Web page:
When the sixteen books on The Women's Prize For Fiction Longlist 2018 were announced back in March, I decided to focus on six of them:
I'd already read "Eleanor Oliphant Is Completely Fine" by Gail Honeyman, which I thought was wonderful. In my TBR pile I had: The Idiot by Elif Batuman, Three Things About Elsie by Joanna Cannon and Sing, Unburied, Sing by Jesmyn Ward. To those, I added The Trick To Time by Kit De Waal and The Mermaid And Mrs Hancock by Imogen Hermes Gower.
I'm halfway through "The Trick To Time", which is a beautifully written, deeply empathic book about grief and loss. I'm sad to see that neither it nor "Eleanor Oliphant Is Completely Fine" made the Shortlist. If these are the ones that DIDN'T make it, then the rest must be remarkable.
In the official announcement today, Sarah Sands, the Chair of the judges said:
“The shortlist was chosen without fear or favour. We lost some big names, with regret, but narrowed down the list to the books which spoke most directly and truthfully to the judges. The themes of the shortlist have both contemporary and lasting resonance encompassing the birth of the internet, race, sexual violence, grief, oh and mermaids. Some of the authors are young, half by Brits and all are blazingly good and brave writers.”
This leaves me with three of my selection in the final six:
I've taken a sneak peek at this one. It sounds fresh and fun and honest. It's a first-person account of a Turkish American going to college all the usual college trauma plus a serving of culture clash on the side.
The publisher blurb says it's:
A novel about the bluffs and blunders of youth and the pleasures and inadequacies of language, The Idiot is a sharply observed and very funny portrait of growing up. Following a Turkish-American student, Selin, as she swims through the academic circles of Harvard, moving from frustrated learning to campus romance, Batuman creates a compelling portrait of a young life in flux . As the Evening Standard affirms it’s, ‘a novel about being young and stupid that’s both wise and clever — and it’s a treat.’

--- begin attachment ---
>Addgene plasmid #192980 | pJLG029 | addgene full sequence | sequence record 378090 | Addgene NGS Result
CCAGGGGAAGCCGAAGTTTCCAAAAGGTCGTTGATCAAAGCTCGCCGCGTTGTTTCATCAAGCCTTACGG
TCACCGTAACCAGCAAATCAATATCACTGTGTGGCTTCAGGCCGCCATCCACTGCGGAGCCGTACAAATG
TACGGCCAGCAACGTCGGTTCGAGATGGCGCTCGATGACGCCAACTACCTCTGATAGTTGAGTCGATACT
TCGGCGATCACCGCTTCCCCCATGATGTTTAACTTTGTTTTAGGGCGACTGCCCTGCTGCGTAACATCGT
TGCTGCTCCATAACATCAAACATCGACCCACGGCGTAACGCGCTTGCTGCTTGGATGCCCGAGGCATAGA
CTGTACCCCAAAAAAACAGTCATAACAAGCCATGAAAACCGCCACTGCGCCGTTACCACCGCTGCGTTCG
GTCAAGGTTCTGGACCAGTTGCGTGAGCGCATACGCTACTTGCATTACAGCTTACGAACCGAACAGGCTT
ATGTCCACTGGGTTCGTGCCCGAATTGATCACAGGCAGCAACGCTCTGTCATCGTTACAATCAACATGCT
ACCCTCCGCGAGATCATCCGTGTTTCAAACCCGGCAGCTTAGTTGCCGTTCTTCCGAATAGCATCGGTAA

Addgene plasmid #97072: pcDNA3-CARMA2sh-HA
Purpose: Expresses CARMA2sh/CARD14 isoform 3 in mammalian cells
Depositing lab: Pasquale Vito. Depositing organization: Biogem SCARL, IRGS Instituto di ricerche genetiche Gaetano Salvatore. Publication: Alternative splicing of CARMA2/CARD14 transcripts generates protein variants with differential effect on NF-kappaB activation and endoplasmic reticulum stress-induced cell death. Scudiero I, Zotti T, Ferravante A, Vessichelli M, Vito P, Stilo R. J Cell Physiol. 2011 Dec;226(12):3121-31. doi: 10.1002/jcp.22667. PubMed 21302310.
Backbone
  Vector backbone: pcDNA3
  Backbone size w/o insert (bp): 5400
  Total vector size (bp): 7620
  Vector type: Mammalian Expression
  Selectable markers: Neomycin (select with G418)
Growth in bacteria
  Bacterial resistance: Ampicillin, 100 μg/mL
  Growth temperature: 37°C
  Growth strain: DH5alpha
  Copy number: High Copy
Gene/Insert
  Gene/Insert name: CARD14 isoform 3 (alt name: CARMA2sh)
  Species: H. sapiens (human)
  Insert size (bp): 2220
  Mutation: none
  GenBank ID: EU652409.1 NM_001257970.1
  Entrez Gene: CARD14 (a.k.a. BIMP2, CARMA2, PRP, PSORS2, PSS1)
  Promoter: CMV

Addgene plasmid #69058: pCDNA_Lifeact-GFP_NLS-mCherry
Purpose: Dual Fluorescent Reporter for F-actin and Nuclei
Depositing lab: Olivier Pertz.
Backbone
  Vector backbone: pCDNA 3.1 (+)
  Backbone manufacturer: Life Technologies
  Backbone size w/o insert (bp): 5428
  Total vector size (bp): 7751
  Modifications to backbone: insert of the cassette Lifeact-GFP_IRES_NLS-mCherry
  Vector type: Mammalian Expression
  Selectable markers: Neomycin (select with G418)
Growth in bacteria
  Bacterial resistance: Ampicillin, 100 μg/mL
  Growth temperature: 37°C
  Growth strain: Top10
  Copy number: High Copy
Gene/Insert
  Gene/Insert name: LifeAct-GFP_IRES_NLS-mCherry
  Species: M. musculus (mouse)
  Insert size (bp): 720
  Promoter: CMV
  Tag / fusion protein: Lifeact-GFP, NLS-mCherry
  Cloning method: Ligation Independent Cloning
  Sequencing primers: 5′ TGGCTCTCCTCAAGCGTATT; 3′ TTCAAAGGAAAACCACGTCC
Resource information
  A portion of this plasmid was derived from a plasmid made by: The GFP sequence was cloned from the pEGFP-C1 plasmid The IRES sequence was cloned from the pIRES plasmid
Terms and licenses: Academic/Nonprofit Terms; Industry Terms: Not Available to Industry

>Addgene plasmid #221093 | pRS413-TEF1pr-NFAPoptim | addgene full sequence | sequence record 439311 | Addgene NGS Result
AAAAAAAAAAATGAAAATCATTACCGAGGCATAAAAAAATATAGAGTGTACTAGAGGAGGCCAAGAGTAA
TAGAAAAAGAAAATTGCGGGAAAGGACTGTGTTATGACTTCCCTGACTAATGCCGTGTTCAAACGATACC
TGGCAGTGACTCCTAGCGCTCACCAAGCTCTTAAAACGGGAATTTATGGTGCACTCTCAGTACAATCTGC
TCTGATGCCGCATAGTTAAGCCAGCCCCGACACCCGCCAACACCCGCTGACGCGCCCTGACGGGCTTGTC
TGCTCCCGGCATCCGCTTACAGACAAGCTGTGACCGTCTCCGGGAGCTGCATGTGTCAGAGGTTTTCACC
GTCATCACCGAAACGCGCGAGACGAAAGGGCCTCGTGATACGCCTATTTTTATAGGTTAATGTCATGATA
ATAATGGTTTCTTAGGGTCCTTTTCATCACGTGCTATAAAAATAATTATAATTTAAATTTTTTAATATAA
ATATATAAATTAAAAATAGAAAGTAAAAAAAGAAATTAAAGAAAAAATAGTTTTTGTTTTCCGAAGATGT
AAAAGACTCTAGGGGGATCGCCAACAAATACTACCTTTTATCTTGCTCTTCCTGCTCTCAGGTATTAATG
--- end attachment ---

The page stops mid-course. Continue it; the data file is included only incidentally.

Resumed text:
This isn't a book I'd have selected to read purely for pleasure. It's another "Great American Novel / Roadtrip Reboot" dealing with the ugly side of an American culture I already struggle to understand.
Plus I hate the cover (which has now been relaced with something more muted and intellectual).
I bought it because I want to hear what Jesmyn Ward has to say and how she says it. She's strong academic, a multi-prize winning author and was the first woman to win two National Book Awards For Fiction.
The publisher's description is long-winded and flowery - one of those ones where marketing has no idea who will buy this so the shotgun the buy words - you can find it here
The reason this one wasn't already in my TBR pile was that I'd mentally labelled it as magical realism, which is never real and seldom magical and moved on.
Yet I kept seeing good reviews so I read some interviews with Imogen Hermes Gower (like THIS ONE) and liked her focus on the power of obsession and rumour and her vision of a very alien seventeenth-century London.
I don't gamble, but if I did, my money would be on this book to win the prize.